De-bunking the myths on R&D tax credit claims
Myth 1: “We can’t claim for projects that failed”
Like many good myths, there’s an element of truth to this. If the project has failed for business, commercial or legal reasons (or, gulp, due to poor leadership or mismanagement) then yes, that’s not good.
If, however, the project failed for technical reasons, then from the perspective of R&D tax credits, this can actually be positive, as it shows that what you were trying to achieve was genuinely challenging, even for experienced people.
So, if projects fail, you don’t necessarily have to push them into a darkened room and forget about them.
Top tip: Instead, keep a note of why that project failed, and if it’s a technical reason, the work might be worth considering as part of your claim when you come to your year end.
Myth 2: “We can’t claim for projects that received grants”
Ooooh, this is a horrible one – and we hear it quite a lot. It’s horrible because people believe it, don’t look at how the scheme works and end up losing out big-time as a result.
Unlike Myth 1, there is no element of truth to this. You can claim for grant-funded projects, but you’ve got to do it correctly and the benefit you receive will vary depending on the size of the grant and whether it’s Notified State Aid.
As a rule of thumb, if a project has received Notified State Aid (no matter how small) then all of that project’s expenditure should be routed through the Research & Development Expenditure Credit scheme (RDEC) – that’s normally used by Large Companies.
Conversely, if you have a £100k project that’s been subsidised by a £30k grant that is not Notified State Aid, then £30k of the project would go through RDEC and £70k will go through the SME scheme.
Top Tip: The moral of the story is: find out what type of grant you received!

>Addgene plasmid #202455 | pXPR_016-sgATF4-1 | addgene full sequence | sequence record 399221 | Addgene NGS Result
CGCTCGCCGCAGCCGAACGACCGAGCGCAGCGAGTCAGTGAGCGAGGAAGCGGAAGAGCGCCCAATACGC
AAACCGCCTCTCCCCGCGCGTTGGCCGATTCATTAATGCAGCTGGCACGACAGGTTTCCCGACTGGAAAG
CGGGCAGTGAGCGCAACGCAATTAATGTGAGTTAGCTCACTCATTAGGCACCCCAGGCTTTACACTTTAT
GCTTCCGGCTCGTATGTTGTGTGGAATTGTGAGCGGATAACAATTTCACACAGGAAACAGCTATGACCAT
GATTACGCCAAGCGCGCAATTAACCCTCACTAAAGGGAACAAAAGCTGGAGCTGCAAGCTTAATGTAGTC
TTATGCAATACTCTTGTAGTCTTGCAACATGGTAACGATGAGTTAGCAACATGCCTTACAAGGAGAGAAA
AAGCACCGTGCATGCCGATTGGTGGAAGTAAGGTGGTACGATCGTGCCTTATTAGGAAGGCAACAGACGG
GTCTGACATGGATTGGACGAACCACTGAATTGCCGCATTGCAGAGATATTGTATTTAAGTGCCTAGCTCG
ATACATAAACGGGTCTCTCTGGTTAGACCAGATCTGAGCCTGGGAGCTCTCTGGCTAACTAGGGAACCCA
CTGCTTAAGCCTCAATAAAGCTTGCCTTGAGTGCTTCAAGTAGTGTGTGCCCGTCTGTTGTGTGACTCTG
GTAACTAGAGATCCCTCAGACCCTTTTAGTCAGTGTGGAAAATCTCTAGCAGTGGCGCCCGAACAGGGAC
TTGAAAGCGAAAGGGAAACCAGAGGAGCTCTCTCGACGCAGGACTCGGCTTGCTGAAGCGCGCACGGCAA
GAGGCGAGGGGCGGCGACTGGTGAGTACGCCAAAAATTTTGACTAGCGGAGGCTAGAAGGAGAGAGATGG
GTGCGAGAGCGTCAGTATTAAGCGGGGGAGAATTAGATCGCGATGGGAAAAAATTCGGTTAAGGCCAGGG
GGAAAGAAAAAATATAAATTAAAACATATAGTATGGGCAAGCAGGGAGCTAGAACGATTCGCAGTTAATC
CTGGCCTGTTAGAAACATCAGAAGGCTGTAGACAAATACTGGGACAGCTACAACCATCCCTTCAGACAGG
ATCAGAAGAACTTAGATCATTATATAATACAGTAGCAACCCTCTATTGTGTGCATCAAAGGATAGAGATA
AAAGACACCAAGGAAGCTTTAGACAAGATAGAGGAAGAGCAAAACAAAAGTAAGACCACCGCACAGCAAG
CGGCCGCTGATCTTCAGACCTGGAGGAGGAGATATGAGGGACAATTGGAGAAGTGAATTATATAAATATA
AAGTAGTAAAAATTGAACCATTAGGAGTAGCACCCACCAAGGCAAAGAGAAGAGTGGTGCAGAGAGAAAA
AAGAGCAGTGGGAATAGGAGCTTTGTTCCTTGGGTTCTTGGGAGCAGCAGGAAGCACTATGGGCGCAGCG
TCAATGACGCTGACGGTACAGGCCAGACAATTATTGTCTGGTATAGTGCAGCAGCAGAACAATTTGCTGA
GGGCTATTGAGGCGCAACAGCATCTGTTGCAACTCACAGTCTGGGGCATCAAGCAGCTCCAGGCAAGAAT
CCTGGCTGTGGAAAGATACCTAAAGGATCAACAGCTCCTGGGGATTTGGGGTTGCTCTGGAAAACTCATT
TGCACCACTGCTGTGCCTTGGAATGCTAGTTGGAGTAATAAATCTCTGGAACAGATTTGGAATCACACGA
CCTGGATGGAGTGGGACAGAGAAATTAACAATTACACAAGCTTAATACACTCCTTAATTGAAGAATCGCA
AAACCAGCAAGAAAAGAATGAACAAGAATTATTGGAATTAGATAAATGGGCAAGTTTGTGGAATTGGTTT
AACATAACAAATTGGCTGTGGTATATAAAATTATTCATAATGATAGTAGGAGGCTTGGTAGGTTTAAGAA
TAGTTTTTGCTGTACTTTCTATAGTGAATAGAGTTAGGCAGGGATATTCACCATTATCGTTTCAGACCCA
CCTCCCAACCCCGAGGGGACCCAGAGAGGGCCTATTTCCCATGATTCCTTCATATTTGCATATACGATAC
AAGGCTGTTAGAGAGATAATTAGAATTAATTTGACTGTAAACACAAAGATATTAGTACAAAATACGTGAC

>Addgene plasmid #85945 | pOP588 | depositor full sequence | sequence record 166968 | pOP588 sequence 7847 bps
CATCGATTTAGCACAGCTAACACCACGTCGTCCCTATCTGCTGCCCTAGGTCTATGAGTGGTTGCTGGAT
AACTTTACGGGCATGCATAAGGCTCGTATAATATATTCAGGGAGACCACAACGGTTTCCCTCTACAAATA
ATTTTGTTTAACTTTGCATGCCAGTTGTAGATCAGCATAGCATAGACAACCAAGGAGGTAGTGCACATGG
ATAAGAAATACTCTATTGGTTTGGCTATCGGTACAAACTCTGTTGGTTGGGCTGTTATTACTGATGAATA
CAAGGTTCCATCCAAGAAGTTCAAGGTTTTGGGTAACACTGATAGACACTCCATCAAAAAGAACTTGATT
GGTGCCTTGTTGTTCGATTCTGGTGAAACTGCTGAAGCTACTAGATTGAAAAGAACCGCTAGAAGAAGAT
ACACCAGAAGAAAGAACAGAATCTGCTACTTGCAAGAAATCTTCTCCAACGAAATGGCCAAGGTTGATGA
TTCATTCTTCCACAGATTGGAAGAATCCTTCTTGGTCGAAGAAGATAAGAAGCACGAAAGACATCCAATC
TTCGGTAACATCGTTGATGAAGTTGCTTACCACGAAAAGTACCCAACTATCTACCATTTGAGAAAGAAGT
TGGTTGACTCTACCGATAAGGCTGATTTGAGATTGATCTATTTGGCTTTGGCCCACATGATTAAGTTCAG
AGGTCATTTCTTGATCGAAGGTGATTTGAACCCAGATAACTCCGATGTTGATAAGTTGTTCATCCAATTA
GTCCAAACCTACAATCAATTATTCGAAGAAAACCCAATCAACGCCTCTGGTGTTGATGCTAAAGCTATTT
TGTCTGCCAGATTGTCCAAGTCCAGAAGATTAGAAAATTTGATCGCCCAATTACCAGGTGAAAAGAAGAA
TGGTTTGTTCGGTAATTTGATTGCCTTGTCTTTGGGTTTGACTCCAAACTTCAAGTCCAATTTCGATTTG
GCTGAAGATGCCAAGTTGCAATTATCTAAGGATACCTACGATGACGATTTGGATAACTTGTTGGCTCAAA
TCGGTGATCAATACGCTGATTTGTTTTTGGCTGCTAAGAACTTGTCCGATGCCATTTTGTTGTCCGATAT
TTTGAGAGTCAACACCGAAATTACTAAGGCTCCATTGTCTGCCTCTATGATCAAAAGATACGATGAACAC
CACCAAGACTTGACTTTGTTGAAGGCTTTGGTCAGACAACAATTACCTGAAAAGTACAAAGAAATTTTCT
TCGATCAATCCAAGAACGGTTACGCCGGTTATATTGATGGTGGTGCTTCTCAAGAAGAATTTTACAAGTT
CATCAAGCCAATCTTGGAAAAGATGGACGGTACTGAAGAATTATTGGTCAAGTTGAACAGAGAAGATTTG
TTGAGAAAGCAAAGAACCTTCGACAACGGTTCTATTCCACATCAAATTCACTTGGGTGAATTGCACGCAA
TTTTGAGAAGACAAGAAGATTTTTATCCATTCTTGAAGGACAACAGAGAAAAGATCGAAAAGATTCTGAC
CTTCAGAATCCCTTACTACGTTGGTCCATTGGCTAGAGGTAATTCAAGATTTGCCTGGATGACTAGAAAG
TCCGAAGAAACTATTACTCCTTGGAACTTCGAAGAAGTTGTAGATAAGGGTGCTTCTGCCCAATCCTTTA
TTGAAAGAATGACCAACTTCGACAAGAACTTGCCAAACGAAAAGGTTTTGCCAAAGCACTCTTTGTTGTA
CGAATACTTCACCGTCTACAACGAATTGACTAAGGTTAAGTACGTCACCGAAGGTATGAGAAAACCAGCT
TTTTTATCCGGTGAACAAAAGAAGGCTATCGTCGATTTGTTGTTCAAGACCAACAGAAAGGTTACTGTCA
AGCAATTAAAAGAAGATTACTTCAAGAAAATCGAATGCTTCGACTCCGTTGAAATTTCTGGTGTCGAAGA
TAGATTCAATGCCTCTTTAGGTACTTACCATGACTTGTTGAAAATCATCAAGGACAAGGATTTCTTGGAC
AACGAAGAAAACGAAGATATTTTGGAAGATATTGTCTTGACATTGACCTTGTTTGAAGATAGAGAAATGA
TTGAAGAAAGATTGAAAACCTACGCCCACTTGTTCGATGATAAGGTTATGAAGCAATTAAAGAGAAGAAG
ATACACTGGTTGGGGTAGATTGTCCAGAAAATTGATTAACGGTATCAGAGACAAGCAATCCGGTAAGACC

Myth 3: “We can’t claim for the work because we were paid to do it”
This is a really interesting one. Again, it’s based on truth, in that if you are contracted by an SME to perform R&D, you can’t claim (instead, the commissioning SME will be claiming R&D tax relief on the payment they made to their subcontractor – you).
However, the first point to make is that if you are commissioned to perform R&D by a Large Company (usually one with 500 or more staff), then you are generally able to claim through RDEC yourself, as the commissioning Large Company cannot claim R&D tax relief on the costs of its Limited Company subcontractors.
The other, more subtle point, is that many contracts between companies and their subcontractors do not explicitly state the need for R&D. In short, the contract is for a defined piece of work and the need for R&D is often not mentioned.
Now, it may be that as a subcontractor delivering such a contract, you can do what’s required by using existing knowledge, processes and techniques. In this case, no R&D is involved and it would be inappropriate to claim R&D tax relief.
On the other hand, you may decide to launch your own project – at your own cost and risk – to develop a new capability that will assist in delivering upon this contract, and similar contracts you might win in the future. In this case, there’s usually an argument to be made for claiming R&D tax relief under the SME scheme.
Top Tip: Check if the contract with your client explicitly states the need for R&D and if you have an argument for making a claim.
Don’t get bamboozled!
The great news is that all of these myths are comprehensively busted in our software platform, WhisperClaims, which was designed from the ground up by people who’ve worked in R&D tax credit consultancy for years. The software helps you evaluate work that might have failed, handles all kinds of grant situations (such as using Notified State Aid and de minimis funding on the same project, for example) and even takes you through the complexities of working as a subcontractor for other entities, whether SMEs or Large Companies.